The NOAA Ship Ferdinand R. Hassler will play a vital role in ensuring safe navigation and commerce as we work to position America for the future.
On June 8, NOAA commissioned the Ferdinand R. Hassler, a state-of-the art coastal mapping vessel to detect and monitor changes to the sea floor. Data collected by the ship will be used to update nautical charts, detect potential hazards to navigation, and further enhance our understanding of the ever-changing marine environment.
Ferdinand R. Hassler will operate mainly along the Atlantic and Gulf coasts, Caribbean Sea, and Great Lakes in support of the NOAA Office of Coast Survey’s mission. The vessel will measure water depths along U.S. coasts, acquiring the data necessary to produce navigational charts that help to position America for the next century of maritime economic growth. Hassler will also join the fleet of NOAA vessels that search for underwater dangers to navigation after hurricanes and other emergencies.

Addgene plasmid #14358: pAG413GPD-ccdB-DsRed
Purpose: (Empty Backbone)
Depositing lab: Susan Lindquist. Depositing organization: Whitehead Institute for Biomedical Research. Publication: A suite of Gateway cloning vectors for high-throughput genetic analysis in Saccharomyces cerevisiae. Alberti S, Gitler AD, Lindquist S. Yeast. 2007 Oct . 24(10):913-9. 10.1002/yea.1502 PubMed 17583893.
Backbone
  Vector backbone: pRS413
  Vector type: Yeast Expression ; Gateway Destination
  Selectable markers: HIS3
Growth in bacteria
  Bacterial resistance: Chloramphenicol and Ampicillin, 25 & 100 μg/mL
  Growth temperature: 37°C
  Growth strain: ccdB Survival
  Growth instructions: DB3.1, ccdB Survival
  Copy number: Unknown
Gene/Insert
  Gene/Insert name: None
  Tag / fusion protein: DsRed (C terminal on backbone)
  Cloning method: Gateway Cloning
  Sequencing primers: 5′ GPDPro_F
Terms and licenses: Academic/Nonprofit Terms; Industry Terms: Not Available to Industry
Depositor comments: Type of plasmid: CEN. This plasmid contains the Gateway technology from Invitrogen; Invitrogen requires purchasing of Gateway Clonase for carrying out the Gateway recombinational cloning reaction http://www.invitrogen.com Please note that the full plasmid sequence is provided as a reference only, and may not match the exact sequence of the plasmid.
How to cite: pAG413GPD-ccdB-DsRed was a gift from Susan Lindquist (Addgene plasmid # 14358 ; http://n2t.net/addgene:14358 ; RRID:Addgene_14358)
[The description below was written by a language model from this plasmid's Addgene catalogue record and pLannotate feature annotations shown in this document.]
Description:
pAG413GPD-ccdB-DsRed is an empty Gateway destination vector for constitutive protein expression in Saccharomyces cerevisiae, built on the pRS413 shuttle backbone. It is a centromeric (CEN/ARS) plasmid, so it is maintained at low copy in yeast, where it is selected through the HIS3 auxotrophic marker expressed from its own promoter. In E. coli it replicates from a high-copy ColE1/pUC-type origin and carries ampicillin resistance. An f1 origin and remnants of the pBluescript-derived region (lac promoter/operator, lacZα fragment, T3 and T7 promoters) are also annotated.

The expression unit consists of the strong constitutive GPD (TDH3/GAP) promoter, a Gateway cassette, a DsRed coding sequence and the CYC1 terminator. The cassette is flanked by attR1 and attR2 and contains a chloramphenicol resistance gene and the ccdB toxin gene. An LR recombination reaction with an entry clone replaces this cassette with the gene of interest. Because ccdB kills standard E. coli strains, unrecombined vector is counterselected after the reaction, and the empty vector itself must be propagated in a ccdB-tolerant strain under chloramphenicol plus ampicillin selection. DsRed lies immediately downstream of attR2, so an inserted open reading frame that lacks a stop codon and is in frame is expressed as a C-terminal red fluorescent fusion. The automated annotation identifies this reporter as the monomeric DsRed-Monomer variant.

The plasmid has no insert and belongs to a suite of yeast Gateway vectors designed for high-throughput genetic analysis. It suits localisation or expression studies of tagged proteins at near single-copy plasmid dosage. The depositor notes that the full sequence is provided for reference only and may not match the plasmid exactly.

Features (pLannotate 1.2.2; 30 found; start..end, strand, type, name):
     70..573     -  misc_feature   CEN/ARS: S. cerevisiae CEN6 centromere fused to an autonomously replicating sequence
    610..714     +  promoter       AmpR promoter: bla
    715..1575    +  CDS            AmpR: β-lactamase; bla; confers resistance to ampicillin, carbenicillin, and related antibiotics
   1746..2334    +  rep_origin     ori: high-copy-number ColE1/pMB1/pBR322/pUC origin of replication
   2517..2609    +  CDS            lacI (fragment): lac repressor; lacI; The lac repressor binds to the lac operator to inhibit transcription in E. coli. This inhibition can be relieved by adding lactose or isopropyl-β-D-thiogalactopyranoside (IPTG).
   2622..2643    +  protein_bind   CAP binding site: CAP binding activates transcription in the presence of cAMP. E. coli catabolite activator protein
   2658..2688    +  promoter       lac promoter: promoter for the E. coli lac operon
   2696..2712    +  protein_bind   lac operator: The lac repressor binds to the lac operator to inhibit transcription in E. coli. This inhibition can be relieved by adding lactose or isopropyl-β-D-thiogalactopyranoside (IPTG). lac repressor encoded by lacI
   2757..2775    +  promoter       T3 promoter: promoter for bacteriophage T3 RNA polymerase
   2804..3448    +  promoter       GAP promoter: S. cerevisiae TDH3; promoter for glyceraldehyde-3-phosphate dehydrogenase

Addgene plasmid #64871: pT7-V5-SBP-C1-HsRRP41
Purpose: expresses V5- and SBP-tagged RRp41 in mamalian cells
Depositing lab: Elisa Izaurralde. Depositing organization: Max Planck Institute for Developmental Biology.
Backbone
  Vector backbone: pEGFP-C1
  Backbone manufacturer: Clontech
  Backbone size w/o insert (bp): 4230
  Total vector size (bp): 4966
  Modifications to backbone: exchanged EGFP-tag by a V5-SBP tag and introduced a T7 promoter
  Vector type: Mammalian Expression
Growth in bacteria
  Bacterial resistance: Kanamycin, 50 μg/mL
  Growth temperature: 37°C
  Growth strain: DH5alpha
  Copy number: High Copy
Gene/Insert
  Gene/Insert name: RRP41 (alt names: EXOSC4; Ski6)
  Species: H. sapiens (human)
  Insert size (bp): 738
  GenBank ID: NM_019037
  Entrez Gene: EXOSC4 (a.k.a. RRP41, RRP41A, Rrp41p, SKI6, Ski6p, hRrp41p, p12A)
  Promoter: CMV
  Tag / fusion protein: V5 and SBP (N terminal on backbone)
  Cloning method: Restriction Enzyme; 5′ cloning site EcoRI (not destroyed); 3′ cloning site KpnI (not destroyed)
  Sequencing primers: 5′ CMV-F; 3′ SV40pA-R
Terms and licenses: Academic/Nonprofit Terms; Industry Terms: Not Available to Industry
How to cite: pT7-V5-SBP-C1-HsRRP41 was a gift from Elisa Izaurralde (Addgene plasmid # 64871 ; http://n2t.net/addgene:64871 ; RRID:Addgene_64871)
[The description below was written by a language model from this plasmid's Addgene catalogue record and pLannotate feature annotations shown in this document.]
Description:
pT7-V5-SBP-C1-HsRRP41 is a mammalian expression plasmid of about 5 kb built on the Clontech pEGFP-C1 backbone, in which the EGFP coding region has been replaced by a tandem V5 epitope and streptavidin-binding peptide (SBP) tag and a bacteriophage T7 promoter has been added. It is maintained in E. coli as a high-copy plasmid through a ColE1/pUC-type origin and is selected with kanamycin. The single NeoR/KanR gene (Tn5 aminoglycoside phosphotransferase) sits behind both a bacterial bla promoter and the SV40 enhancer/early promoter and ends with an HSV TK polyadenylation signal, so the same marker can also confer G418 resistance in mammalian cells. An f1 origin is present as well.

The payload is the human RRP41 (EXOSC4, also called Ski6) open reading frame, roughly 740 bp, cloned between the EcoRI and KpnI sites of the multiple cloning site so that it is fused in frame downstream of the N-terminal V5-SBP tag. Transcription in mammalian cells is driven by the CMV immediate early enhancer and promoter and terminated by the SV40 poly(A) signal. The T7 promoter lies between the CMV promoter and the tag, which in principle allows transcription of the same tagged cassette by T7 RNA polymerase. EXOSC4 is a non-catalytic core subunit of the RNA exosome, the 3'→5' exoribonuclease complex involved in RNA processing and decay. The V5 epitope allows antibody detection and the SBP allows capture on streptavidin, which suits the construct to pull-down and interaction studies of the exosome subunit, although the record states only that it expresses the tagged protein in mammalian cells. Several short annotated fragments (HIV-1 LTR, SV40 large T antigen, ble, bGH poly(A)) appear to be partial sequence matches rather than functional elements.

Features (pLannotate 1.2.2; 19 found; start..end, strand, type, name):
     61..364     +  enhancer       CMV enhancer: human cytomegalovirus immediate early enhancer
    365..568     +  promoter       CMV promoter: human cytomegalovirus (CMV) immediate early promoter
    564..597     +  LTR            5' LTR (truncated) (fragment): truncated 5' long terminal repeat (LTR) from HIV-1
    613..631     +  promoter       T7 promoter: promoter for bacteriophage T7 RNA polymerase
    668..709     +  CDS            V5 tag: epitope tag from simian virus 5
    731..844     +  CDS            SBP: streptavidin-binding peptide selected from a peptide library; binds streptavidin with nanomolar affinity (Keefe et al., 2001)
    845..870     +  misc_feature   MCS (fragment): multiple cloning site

The 124-foot, twin-hull ship will conduct basic hydrographic surveys of the sea floor using side scan and multibeam sonar technologies. The ship is also equipped to deploy buoys and unmanned submersibles and conduct general oceanographic research. Ferdinand R. Hassler is a small waterplane area, twin-hull vessel — the first of its kind to be constructed for NOAA. The ship’s twin-hull design minimizes the rocking motion caused by wave action, making it particularly suited to mapping the ocean floor.
The ship was named by a team of tenth-grade students and a teacher from Naugatuck High School in Naugatuck, Conn., who won a regional NOAA contest to name the vessel. The ship's namesake, Ferdinand Rudolph Hassler (1770-1843), served as the founding superintendent of the Coast Survey, the precursor to today’s NOAA.
The NOAA Ship Ferdinand R. Hassler was commissioned in a special ceremony on June 8 in Norfolk, Va. The ship will be homeported in New Castle, N.H. Ferdinand R. Hassler is part of the NOAA fleet of ships and aircraft operated, managed, and maintained by NOAA’s Office of Marine and Aviation Operations.